At one point in my feminist theology class last year, we wound up talking about “hook-up culture.” It was a risky topic — and indeed one that I only brought up because I wasn’t sure it actually existed, or at least assumed it was more a factor in frat-dominated big universities rather than in a relatively monastic liberal arts college like I (thought I) was teaching at. The discussion went better than you’d think, and as some of the students started asking essentially why guys act like assholes, I started to realize that a big role that pro-feminist men need to play is as internal critics of male culture — not just policing their own individual behavior, but looking for broader patterns of behavior that reinforce sexism.
Later, reading Spivak’s “Can the Subaltern Speak?,” I was struck by the fact that she finds Derrida so promising because he is simply an internal critic of the philosophical tradition and doesn’t presume to be explicitly political in a way that usually winds up making it impossible for the subaltern to speak for themselves. When combined with a remarkable essay on Eyes Wide Shut, Spivak’s insight convinced me that my gut feeling from the class discussion was on the right track.
There’s only one problem: I’ve never identified with male culture, and in fact I’ve always looked down my nose at it. In this, I’m following the example of my father, who has always been deeply suspicious of “male bonding” and generally seems to feel more comfortable around women on social occasions. I’ve always been very impatient with the way that male-dominated groups have been built on a toxic combination of homoeroticism and homophobia, and in college, I think that my male friends could detect that and therefore didn’t try to involve me in the often fully nude homoerotic horseplay that took place in our gender-segregated dorms. A related factor is the way that it’s built on a desperation for women’s esteem combined with misogyny — and the misogyny is the controlling factor here, as the value of women’s esteem is determined by the “male gaze” (i.e., you want a “hot” girlfriend, but you don’t want to seem too deeply in love with or dependent on your girlfriend).
In both cases, this inherent contradiction serves to keep young men in a constant state of fear — they can never be sure that they’re performing their gender correctly (and here I reveal that I think Judith Butler’s theory of gender performativity applies most intuitively to the straight male experience), and they’re terrified of the mockery of their peers (mockery which is normally itself motivated by each peer’s own fear of mockery). This is how male culture can manipulate weak-willed men into doing things they’re not comfortable with. In the case of hook-up culture, one of the male students in the room revealed that he wasn’t comfortable with casual sex at all and also had a broader idea of attractiveness than most men he knew, but in both cases he was conforming out of fear of being made fun of. (And note how often one is accused of being either a “pussy” or a “faggot” in these contexts, often interchangeably.)
When I look at this structure among jocks and frat boys, it’s 100% obvious to me and not at all seductive. But then I have to ask myself: why are almost all the colleagues I am in serious dialogue with men? How is male culture duplicating itself in my academic life? I think that in part, male academics do imitate, in their self-deprecating way, the economy of using women as “trophies” — as I said in comments to Melissa’s recent post, one of the commenters here once publicly accused me of essentially blowing my chance with a woman I was arguing with, and of course there is always the hope of using one’s academic capital to “score” in the supposedly vibrant hook-up culture of national conferences.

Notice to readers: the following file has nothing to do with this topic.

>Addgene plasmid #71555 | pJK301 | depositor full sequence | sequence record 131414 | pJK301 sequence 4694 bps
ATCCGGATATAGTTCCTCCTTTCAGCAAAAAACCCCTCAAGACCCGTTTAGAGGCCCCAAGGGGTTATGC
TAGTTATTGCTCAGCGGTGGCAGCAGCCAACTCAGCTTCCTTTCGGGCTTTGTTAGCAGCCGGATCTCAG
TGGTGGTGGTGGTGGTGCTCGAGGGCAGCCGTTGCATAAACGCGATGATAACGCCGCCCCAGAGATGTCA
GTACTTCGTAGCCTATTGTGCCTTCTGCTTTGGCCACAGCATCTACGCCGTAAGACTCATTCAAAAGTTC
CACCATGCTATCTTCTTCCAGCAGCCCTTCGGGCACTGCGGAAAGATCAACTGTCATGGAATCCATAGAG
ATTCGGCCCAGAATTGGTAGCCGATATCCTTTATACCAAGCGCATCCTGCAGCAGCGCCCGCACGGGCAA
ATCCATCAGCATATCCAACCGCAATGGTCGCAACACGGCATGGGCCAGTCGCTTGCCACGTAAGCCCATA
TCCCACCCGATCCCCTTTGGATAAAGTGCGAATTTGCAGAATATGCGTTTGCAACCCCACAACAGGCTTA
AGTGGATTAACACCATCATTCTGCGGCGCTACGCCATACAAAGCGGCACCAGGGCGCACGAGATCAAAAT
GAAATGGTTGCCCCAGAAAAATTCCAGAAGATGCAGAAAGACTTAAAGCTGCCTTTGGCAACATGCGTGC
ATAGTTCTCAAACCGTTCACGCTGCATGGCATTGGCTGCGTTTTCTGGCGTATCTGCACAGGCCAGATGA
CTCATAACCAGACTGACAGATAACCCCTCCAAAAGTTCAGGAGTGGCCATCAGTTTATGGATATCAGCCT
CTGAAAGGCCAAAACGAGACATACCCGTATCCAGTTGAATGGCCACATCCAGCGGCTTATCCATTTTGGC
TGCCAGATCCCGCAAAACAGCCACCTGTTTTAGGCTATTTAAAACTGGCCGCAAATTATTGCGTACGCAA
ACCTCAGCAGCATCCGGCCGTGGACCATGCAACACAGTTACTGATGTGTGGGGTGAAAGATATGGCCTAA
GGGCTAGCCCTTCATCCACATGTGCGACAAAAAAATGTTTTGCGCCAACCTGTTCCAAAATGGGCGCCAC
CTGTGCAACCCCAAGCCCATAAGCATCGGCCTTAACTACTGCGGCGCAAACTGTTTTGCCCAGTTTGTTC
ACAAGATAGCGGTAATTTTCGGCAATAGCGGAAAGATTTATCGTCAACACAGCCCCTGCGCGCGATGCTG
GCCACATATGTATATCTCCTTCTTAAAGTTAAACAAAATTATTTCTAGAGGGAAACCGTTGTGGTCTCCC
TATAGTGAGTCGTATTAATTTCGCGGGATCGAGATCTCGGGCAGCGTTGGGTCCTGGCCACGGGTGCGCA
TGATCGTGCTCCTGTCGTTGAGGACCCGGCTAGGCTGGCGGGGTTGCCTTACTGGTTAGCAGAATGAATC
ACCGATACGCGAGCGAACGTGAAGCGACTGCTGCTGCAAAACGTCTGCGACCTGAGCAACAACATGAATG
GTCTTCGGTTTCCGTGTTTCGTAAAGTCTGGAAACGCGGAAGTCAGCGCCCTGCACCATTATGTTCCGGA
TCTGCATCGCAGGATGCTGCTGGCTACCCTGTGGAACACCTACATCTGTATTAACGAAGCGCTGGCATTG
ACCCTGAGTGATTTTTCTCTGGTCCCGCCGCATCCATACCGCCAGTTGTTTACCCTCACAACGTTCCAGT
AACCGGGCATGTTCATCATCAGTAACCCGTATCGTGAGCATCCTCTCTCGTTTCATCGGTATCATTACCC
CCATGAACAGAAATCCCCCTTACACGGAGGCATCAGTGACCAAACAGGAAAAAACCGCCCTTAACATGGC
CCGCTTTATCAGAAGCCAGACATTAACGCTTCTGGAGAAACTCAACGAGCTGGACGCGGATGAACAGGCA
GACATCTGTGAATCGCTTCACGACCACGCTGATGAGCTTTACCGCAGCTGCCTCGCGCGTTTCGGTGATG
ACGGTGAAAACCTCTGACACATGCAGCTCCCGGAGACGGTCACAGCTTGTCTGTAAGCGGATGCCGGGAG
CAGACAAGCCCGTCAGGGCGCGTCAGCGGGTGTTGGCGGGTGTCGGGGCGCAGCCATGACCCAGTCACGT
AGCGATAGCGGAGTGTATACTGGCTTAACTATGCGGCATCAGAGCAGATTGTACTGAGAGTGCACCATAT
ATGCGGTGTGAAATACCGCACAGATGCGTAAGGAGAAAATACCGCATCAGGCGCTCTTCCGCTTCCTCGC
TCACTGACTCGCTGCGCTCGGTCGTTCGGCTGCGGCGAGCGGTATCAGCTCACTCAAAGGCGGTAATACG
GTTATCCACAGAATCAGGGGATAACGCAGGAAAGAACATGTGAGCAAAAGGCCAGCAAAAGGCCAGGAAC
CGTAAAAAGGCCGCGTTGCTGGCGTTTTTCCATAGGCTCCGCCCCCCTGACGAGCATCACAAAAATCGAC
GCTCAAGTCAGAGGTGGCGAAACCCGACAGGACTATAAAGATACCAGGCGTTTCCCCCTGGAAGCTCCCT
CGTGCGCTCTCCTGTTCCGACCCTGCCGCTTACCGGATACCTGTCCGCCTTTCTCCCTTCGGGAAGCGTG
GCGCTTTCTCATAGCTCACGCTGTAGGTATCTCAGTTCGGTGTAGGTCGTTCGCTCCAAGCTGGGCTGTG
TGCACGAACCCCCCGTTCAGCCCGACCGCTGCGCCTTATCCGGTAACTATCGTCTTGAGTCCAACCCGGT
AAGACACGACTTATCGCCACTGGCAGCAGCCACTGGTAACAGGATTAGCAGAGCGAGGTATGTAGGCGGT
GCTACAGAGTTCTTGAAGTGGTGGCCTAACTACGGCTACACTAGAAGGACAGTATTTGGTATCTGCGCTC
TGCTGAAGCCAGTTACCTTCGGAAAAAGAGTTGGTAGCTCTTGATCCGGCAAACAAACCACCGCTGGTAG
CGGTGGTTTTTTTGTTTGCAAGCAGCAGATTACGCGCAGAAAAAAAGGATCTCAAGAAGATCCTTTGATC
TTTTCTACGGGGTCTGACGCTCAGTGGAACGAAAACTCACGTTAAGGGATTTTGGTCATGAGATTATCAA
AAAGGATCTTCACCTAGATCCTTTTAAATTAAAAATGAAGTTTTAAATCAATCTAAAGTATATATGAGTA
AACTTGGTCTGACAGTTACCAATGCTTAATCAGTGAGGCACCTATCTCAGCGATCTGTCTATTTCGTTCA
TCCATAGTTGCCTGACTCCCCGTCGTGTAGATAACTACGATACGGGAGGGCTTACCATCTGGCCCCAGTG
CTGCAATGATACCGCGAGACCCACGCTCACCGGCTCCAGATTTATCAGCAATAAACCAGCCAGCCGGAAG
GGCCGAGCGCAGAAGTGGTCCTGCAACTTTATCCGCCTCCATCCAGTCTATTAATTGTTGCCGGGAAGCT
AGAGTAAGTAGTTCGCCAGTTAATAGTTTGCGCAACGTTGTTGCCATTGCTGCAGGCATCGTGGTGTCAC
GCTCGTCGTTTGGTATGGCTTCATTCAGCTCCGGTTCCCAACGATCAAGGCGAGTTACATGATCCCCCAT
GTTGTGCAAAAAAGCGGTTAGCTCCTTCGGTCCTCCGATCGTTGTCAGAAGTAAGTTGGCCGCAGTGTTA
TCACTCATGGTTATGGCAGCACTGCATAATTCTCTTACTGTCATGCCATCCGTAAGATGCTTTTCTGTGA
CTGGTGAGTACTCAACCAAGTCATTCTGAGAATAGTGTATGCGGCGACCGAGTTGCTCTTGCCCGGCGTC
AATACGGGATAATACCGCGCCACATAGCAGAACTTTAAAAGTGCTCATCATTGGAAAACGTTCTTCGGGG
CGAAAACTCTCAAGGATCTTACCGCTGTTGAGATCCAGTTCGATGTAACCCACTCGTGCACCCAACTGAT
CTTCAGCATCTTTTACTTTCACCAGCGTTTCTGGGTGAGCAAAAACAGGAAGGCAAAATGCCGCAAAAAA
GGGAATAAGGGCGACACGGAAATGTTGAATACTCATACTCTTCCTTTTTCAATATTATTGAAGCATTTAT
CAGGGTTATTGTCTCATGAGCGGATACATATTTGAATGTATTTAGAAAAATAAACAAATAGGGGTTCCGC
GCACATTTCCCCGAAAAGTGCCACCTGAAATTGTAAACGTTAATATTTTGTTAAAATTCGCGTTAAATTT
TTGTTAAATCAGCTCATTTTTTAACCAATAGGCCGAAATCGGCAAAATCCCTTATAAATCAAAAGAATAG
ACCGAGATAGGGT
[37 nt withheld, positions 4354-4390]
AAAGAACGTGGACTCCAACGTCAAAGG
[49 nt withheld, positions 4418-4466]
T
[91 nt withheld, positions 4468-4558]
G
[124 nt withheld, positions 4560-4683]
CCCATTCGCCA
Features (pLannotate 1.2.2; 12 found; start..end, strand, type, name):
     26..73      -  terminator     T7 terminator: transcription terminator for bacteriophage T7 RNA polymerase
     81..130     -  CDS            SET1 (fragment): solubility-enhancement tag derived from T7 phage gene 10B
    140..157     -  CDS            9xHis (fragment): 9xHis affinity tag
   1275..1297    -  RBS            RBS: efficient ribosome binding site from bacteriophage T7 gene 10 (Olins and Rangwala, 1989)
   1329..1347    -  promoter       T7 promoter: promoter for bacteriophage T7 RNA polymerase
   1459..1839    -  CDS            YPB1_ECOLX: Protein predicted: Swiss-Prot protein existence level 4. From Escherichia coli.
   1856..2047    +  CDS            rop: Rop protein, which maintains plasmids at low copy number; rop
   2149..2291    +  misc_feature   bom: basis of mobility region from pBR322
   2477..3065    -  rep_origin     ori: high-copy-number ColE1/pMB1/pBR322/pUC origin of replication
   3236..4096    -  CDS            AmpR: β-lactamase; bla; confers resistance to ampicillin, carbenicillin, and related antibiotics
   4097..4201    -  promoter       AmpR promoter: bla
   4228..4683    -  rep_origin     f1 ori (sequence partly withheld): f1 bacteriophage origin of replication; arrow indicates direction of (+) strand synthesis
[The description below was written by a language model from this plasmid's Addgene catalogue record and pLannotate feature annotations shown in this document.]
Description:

On another note, while I think that the critique of the tone here is a bit superficial, I wonder if part of the desire not to be subject to the “niceness police” is a reflection of the desire not to be a “pussy/faggot” — hence, perhaps, the attraction of someone like Milbank, who performs a peculiar kind of academic masculinity. (Since this has come up before: any speculation or rumors about Milbank’s personal life in comments will be deleted.) And perhaps the general abstractness of the discourse, the “Men Discussing Important Things” tone that queenemily pointed out, is itself a desire not to get bogged down in “wimpy” personal narrative or, in a more abstract kind of language, a resentment of the perceived ability of women or minorities to “get by” on their personal history rather than having to really Work Through the Great Texts — here we men are proving our mettle by working through Hegel and Aristotle and Augustine and mastering classical languages, etc., etc., and now we’re supposed to engage seriously with someone who’s talking about their own life experience? That’d be like getting a pedicure instead of going to football practice: serious pussy/faggot behavior.
Surely that analogy seems strained, but you’ll never guess how I conceive of my superiority to male culture more generally: they’re the real pussies (who are totally controlled by their fear of being made fun of), they’re the real faggots (with their homoerotic horseplay and inability to interact meaningfully with women). Whether I’m ready to be a critic or not, one thing’s for certain: I’m internal.